A homeless man passes away on the corner of Broadway and 7th. A baby dies minutes after birth in NY Hospital. An old woman passes on in her apartment with no living relatives to claim her body. What happens to these dead? They end up on Hart Island, New York City’s potter’s field and the biggest mass grave in the world.
Although living in New York City is expensive, dying is even more so. Being a large city, New York not only has a large impoverished population, but also frequently experiences waves of disease. In order to deal with the death toll, the city began to bury bodies on Hart Island, a small isle on Long Island Sound.
This island does not resemble a typical cemetery, there are no gravestones or flowers in sight. Instead, the island sports a collection of dilapidated buildings and fields of enumerated posts, each representing 150 bodies. Until recently, the island was under the jurisdiction of Rikers Correctional Center, with inmates working to bury the dead. This made the island virtually inaccessible to those wanting to visit their buried relatives and friends. In 2019, the island was passed over to the parks department, in hopes to eventually create a public and pleasant cemetery space for visitors and tourists alike.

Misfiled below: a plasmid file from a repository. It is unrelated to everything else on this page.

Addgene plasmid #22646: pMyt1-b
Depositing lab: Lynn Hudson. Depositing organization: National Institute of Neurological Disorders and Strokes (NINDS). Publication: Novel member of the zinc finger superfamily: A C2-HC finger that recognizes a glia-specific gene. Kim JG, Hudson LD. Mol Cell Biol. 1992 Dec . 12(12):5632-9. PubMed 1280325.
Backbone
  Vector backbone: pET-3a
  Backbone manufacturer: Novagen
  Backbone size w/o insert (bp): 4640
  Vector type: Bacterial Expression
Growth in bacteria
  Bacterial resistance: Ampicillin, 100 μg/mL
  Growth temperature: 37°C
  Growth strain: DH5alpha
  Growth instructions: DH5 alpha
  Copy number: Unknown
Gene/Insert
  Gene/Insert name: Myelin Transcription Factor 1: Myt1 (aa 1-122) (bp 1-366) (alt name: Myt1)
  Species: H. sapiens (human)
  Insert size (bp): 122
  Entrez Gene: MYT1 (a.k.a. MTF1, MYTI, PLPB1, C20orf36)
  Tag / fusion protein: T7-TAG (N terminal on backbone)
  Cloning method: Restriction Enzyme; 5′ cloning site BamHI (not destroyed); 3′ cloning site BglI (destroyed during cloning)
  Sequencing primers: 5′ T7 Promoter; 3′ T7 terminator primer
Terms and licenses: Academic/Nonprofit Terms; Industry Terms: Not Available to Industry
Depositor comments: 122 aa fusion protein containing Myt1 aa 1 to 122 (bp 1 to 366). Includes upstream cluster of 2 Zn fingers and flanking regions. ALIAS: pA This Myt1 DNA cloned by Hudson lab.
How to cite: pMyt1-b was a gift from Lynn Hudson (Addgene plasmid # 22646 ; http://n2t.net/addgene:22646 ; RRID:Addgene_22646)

Due to the unmarked graves and the few accessible roads on the island, grave visitors may not be able to reach their loved one’s resting place. Hart Island Ossuary offers a proposal for an open-air visitors center, memorial and observation tower allowing guests to get panoramic views of the massive grave site while also taking the millions of dead out of anonymity.
Taking advantage of the ruins of the former Phoenix House, the ramping structure weaves below, through and above the crumbling brick facade, commemorating not only the dead but also the history of the island. The capability of structural steel is instrumental in the success of this proposal. Not only does the tower’s main structural framework consist of an undulating truss system, but also the scaffolding and underpinning of the existing condition could only be accomplished by exploiting the material’s strength and modularity.